Mine the gap
TCI, Chris Hohn’s investment fund, is raising the stakes in its tussle with New Delhi over the pricing of coal. The Children’s Investment Fund is planning to sue the Indian government and says Coal India is presided over by a “board of shame”. That’s fighting talk. The challenge, however, is to win the policy arguments as well as the legal ones.
The hedge fund says Coal India isn’t being run for the benefit of all shareholders. The company, it says, is selling its output at around 70 percent less than it could be. Hohn says it could make an additional $20 billion a year if it sold in line with open market prices.
That estimate looks optimistic. Yes, Coal India currently makes $8.30 of EBITDA per tonne of coal, compared to $26.90 at Indonesia’s Bumi or $45.70 at China’s Shenhua, according to Nomura. But the $20 billion number implies that Coal India would generate $55 of EBITDA per tonne of coal. While Coal India’s cost of production per tonne is lower than its competitors the quality of coal is inferior; and $55 would give it perhaps the highest margin in the world.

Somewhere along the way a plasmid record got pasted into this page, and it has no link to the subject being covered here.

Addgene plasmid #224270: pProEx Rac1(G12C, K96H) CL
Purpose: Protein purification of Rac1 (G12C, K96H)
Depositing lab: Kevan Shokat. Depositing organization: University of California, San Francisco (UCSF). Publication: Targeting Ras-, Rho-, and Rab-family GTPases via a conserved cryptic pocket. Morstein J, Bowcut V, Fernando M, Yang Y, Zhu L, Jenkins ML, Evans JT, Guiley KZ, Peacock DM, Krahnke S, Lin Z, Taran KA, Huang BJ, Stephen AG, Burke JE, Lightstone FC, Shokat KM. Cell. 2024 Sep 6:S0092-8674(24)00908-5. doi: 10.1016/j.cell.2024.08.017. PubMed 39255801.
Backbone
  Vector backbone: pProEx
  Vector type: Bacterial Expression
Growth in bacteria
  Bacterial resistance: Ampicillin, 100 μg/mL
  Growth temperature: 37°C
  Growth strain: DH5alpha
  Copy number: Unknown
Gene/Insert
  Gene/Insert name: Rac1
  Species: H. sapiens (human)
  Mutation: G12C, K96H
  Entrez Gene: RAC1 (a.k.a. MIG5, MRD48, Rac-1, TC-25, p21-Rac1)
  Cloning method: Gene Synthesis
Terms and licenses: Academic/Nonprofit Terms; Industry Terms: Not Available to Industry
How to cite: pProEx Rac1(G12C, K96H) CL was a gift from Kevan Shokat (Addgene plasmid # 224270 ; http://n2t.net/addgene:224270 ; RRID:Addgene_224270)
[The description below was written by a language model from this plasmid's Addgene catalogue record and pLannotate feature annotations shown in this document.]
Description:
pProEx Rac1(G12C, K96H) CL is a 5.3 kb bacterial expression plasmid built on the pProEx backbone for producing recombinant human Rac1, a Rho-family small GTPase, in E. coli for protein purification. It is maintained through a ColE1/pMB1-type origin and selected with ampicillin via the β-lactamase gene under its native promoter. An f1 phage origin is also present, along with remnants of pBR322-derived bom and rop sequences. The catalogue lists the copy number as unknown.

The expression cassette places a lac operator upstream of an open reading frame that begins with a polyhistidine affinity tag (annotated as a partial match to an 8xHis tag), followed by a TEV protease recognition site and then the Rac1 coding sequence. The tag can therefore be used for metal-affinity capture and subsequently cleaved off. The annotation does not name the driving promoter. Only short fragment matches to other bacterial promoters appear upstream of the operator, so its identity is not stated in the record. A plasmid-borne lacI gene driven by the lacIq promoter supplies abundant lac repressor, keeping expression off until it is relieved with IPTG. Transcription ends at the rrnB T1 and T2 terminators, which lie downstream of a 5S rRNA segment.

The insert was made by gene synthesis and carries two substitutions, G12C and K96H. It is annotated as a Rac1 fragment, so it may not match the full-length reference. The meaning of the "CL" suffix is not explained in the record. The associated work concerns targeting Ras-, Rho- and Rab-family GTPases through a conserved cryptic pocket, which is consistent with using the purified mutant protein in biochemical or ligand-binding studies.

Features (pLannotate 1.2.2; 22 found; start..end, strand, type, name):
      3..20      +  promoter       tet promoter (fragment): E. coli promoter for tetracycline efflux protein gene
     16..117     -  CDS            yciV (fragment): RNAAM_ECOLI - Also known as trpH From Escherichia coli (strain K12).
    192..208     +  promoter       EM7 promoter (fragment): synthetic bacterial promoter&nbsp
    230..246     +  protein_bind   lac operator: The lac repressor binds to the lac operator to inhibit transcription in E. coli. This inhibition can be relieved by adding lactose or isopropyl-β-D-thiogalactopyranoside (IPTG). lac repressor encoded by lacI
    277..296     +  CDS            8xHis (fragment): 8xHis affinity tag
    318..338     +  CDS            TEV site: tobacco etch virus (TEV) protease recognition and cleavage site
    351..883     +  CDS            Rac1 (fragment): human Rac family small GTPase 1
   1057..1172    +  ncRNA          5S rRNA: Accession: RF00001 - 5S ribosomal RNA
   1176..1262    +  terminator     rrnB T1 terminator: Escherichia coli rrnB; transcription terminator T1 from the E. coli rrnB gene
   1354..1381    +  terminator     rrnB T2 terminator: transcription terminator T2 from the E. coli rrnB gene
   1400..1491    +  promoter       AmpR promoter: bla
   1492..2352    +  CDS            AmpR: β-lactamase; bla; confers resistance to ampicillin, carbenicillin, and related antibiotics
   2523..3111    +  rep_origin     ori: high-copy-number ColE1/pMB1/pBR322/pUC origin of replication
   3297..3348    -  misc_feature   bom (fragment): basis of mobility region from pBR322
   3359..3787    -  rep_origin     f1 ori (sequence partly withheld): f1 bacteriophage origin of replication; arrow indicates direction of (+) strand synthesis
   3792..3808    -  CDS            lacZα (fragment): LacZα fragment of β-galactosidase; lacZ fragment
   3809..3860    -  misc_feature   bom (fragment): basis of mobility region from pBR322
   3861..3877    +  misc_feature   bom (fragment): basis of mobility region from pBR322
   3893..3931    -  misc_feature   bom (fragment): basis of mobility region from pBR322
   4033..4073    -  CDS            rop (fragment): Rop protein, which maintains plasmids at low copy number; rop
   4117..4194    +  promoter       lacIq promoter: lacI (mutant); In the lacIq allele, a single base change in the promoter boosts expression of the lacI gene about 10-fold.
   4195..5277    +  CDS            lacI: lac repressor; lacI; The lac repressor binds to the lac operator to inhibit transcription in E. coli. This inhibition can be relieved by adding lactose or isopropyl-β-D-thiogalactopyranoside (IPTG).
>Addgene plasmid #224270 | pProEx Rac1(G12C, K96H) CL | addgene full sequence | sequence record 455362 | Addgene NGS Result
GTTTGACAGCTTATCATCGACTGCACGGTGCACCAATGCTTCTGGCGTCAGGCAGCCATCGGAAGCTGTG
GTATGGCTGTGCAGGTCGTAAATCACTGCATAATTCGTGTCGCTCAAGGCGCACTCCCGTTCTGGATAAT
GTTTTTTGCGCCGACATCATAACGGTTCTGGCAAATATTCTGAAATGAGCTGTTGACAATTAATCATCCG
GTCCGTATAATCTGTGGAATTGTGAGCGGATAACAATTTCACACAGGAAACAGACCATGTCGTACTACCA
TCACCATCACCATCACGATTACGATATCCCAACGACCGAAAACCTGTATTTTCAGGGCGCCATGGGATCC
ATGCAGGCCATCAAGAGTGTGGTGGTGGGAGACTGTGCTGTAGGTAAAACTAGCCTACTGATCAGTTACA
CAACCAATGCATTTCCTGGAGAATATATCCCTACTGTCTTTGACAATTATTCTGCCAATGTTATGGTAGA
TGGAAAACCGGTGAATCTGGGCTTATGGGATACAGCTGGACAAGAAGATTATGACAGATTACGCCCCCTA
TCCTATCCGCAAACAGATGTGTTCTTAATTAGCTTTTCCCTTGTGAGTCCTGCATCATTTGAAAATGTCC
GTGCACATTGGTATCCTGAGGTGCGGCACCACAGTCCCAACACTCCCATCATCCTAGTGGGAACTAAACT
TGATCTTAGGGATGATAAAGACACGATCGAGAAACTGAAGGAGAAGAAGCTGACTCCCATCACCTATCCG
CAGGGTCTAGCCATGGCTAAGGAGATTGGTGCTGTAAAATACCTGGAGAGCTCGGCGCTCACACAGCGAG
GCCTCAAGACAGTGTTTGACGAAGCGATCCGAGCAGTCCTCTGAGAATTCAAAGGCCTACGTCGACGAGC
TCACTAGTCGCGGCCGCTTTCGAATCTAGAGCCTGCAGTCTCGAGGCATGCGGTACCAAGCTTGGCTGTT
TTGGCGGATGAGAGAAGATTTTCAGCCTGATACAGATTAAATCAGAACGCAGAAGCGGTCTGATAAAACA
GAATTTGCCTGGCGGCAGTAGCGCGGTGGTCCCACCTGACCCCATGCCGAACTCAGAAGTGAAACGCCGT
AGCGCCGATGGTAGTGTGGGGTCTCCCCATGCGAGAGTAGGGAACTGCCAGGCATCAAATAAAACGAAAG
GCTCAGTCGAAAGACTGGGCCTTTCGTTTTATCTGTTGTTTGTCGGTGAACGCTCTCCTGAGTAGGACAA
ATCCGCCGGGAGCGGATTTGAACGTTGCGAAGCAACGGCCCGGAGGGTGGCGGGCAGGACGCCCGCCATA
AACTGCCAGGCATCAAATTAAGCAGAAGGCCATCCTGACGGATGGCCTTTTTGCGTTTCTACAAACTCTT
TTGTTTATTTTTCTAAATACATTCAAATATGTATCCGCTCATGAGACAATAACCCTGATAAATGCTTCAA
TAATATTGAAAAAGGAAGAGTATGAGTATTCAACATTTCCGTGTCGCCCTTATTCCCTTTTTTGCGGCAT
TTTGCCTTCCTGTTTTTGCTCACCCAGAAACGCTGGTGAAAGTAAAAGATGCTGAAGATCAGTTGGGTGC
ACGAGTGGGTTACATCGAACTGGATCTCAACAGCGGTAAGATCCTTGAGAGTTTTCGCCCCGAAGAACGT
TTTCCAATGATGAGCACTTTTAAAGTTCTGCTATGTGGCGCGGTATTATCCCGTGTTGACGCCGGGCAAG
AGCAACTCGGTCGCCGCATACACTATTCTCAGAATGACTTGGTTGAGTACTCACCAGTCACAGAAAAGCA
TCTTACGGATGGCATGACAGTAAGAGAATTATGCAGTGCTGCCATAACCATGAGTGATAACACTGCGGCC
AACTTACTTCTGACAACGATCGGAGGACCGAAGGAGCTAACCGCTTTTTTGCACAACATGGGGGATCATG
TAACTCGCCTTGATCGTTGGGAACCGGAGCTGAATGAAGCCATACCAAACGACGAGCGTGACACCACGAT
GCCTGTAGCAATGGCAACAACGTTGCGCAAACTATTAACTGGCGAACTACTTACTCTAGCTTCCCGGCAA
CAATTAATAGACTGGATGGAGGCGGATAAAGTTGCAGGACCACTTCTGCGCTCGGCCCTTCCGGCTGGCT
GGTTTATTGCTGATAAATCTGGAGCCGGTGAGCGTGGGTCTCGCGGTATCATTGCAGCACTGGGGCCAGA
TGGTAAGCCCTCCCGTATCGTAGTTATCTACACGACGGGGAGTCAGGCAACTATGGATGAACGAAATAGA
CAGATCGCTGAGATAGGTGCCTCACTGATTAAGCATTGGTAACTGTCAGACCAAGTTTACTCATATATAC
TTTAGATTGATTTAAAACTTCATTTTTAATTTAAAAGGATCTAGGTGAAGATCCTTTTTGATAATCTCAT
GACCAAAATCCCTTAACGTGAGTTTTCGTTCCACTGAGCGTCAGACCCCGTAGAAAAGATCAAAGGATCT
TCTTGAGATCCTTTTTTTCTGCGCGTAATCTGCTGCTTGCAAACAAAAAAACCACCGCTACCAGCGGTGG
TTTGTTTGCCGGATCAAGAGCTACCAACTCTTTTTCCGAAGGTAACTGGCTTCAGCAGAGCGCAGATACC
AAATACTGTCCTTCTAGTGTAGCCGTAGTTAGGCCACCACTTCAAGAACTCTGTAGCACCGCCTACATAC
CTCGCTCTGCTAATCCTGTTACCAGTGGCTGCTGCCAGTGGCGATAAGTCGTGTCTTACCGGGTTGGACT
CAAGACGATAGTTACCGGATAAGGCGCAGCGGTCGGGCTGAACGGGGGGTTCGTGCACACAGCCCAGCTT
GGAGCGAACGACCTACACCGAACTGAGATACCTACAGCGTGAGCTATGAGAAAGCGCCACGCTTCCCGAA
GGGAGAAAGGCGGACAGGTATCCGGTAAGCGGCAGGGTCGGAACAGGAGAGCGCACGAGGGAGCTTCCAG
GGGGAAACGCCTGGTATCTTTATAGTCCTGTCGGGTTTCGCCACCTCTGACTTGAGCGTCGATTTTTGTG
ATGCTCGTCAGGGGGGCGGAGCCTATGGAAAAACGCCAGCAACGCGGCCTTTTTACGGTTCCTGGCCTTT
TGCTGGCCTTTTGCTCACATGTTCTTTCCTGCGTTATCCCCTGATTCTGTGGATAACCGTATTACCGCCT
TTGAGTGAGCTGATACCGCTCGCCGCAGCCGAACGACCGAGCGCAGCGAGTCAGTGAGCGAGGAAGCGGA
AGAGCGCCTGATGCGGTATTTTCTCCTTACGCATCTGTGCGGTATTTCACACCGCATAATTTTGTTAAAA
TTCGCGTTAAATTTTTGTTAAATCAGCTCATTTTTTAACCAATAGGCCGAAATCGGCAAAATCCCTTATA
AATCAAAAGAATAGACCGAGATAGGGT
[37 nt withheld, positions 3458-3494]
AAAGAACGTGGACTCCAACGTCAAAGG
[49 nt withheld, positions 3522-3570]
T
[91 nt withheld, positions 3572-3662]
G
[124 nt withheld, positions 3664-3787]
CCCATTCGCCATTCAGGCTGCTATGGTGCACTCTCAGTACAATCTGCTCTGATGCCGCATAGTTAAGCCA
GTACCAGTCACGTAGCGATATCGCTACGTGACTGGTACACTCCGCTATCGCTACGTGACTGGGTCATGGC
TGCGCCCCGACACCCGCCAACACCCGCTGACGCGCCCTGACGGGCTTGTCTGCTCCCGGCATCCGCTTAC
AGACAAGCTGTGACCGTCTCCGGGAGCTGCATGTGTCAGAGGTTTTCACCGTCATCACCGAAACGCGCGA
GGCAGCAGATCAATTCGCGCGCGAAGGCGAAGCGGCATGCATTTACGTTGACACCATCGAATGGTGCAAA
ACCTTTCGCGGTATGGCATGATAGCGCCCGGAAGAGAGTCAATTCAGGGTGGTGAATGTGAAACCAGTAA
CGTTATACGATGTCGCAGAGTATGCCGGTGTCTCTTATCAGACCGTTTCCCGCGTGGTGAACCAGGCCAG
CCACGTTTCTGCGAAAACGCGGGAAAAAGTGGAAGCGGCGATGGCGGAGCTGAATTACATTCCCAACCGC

But, say, Coal India could double EBITDA per tonne. That might add $20 billion to the value of the company and take Coal India above Reliance Industries in the Sensex size rankings.
New Delhi is not convinced. The upside may be clear to TCI, but the government, which owns 90 percent of the company, is worried about the impact of higher coal prices on India’s power sector. But it is in this sensitive policy arena that TCI needs to make a better case. One of Indian firms’ most common complaint is not on pricing, but on shortage of supply. They are willing to pay higher prices – look at the recent spate of Indian businesses which have bought coal mines overseas.
Greater emphasis on this sort of logic would help TCI’s case in New Delhi no end. It might also generate shareholder value more quickly than rattling sabres. Since reform could make Coal India the biggest company quoted in Mumbai, the outcome could be win-win.